Sunday, January 23, 2011

India Should Leave Its Neighbours Alone

India being a large country with a big economy has got a greater responsibility to keep peace with its neighbours and help promote development in the South Asian Region.

India expects that the neighbouring countries should be sensitive to India's security concerns and should not allow their territories to be used against India. Similarly, India should also be sensitive and refrain from interfering in the internal affairs of its neighbours, said Professor Prakash A Raj, Vice-President of the Nepal Council of World Affairs.

He was in Dhaka last week to attend a regional conference on peace and development in South Asia. "There are many changes here in Bangladesh", Professor Rai said while recalling his earlier visit as a member of the Royal entourage of late Kind Birendra thirty years ago.

In an exclusive interview with the Holiday, Professor Prakash A. Rai pointed out that India had brokered peace agreement in Nepal bringing together the Maoists and the alliance of seven political parties of the country to sign an accord in New Delhi in November 2005, although it was for the Nepalese people to decide their own political course.

Apparently by brokering the accord with the Maoists in Nepal, the Indian government had hoped that the Naxalite insurgents active in several Indian states would also give up arms and follow the example of Nepalese Moists, Profesor Rai said adding that Naxalite insurgency in Andra Pradesh, Chhattisgarh, Orissa and Bihar and armed rebels in the north-eastern provinces of India are the major security problem for India.

Referring to the current political crisis in Nepal, Professor Rai said that if the Maoists believe in democracy, they must not return to jungle. The trouble began in Kathmandu with the Maoists demanding induction of the rebels in the regular army. Prime Minister Pushpa Kamal Dahal, chief of the Communist Party of Nepal (Maoist) resigned early this month to protest the president's rejection of the Nepalese government's sacking of the army chief. The army chief had been resisting the integration of the former rebel fighters into the military as required under the India brokered 2006 peace agreement. The former combatants of Maoists' Peoples' Liberation Army (PLA) continue to remain in cantonments and are being monitored by the UN mission.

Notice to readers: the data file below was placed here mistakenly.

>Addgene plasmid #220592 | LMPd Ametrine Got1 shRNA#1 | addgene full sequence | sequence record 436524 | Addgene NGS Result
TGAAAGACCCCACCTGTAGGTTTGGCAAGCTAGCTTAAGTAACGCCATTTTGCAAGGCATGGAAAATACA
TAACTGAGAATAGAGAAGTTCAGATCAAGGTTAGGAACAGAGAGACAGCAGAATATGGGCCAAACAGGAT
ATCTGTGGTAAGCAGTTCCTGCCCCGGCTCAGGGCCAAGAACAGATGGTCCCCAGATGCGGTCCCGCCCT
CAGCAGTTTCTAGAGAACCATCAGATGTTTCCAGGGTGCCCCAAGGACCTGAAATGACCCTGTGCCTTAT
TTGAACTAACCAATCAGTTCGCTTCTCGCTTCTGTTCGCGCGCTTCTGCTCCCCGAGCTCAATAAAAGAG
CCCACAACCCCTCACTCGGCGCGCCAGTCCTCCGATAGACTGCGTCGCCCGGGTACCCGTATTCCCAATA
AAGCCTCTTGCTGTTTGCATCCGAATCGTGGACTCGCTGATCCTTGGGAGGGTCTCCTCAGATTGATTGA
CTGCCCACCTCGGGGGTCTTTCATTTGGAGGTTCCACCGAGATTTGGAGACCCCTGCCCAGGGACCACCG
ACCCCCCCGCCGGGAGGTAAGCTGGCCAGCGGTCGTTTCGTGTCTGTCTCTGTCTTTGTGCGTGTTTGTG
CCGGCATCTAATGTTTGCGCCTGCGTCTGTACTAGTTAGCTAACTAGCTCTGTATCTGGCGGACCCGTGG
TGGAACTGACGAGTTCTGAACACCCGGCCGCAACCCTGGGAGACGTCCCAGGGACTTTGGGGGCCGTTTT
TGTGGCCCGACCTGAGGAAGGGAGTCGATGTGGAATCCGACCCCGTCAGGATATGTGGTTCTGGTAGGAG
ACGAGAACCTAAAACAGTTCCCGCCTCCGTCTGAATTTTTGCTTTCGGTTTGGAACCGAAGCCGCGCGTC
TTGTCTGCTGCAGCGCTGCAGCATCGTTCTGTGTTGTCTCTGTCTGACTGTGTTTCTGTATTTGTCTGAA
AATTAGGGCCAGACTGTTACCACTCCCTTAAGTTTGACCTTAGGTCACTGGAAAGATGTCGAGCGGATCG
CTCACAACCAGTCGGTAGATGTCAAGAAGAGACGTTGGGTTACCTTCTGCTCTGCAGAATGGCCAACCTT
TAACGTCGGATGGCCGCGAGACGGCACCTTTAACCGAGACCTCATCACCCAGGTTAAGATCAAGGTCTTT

"In the process of political development, Indian Ambassador to Nepal held meeting with Dahal and requested him not to remove the Army chief, which was a clear interference into Nepal's internal affair," Professor Rai observed.

Meanwhile, an alliance of 22 political parties claimed to have enough support to form a new coalition government in Nepal and called for a vote to elect its candidate as the new prime minister.

Alliance leaders say a government without the Maoists would be difficult to run and have tried to convince them to join a new coalition. However, the Maoists have insisted on the army chief's removal before any negotiation.

The former rebels have also threatened to continue disrupting parliament with protests by their lawmakers inside the assembly hall.

Professor Rai understands that a new coalition government without the Maoists' participation might create instability in Nepal and also disrupt the democratic politics escalating insecurity in the region.
Referring to India's foreign policy failures, the Professor said "Indian Peacekeeping force in Sri Lanka failed in its objectives and was forced to withdraw indicating a major policy failure".

On other front, according to professor Prakash Raj, when Bangladesh wants Nepal to be involved in the augmentation of Ganges water, India opposes it on the plea of its being "a bilateral issue" between India and Bangladesh knowing fully well that major river systems of the region have their origin in Nepal.

The just concluded election in India with the Congress giving another chance to rule would make the India "more assertive" in pursuing their policies in respect towards its neighbours, Professor Raj said.

He observed that the increased presence of the US forces in South Asia and the strategic partnership between India and the US have given rise to new dynamics in the peace and development process in the region. The South Asian nations should keep in mind that the US would not be here for long and the problems facing the region must be faced by the countries themselves in their own soil, he asserted.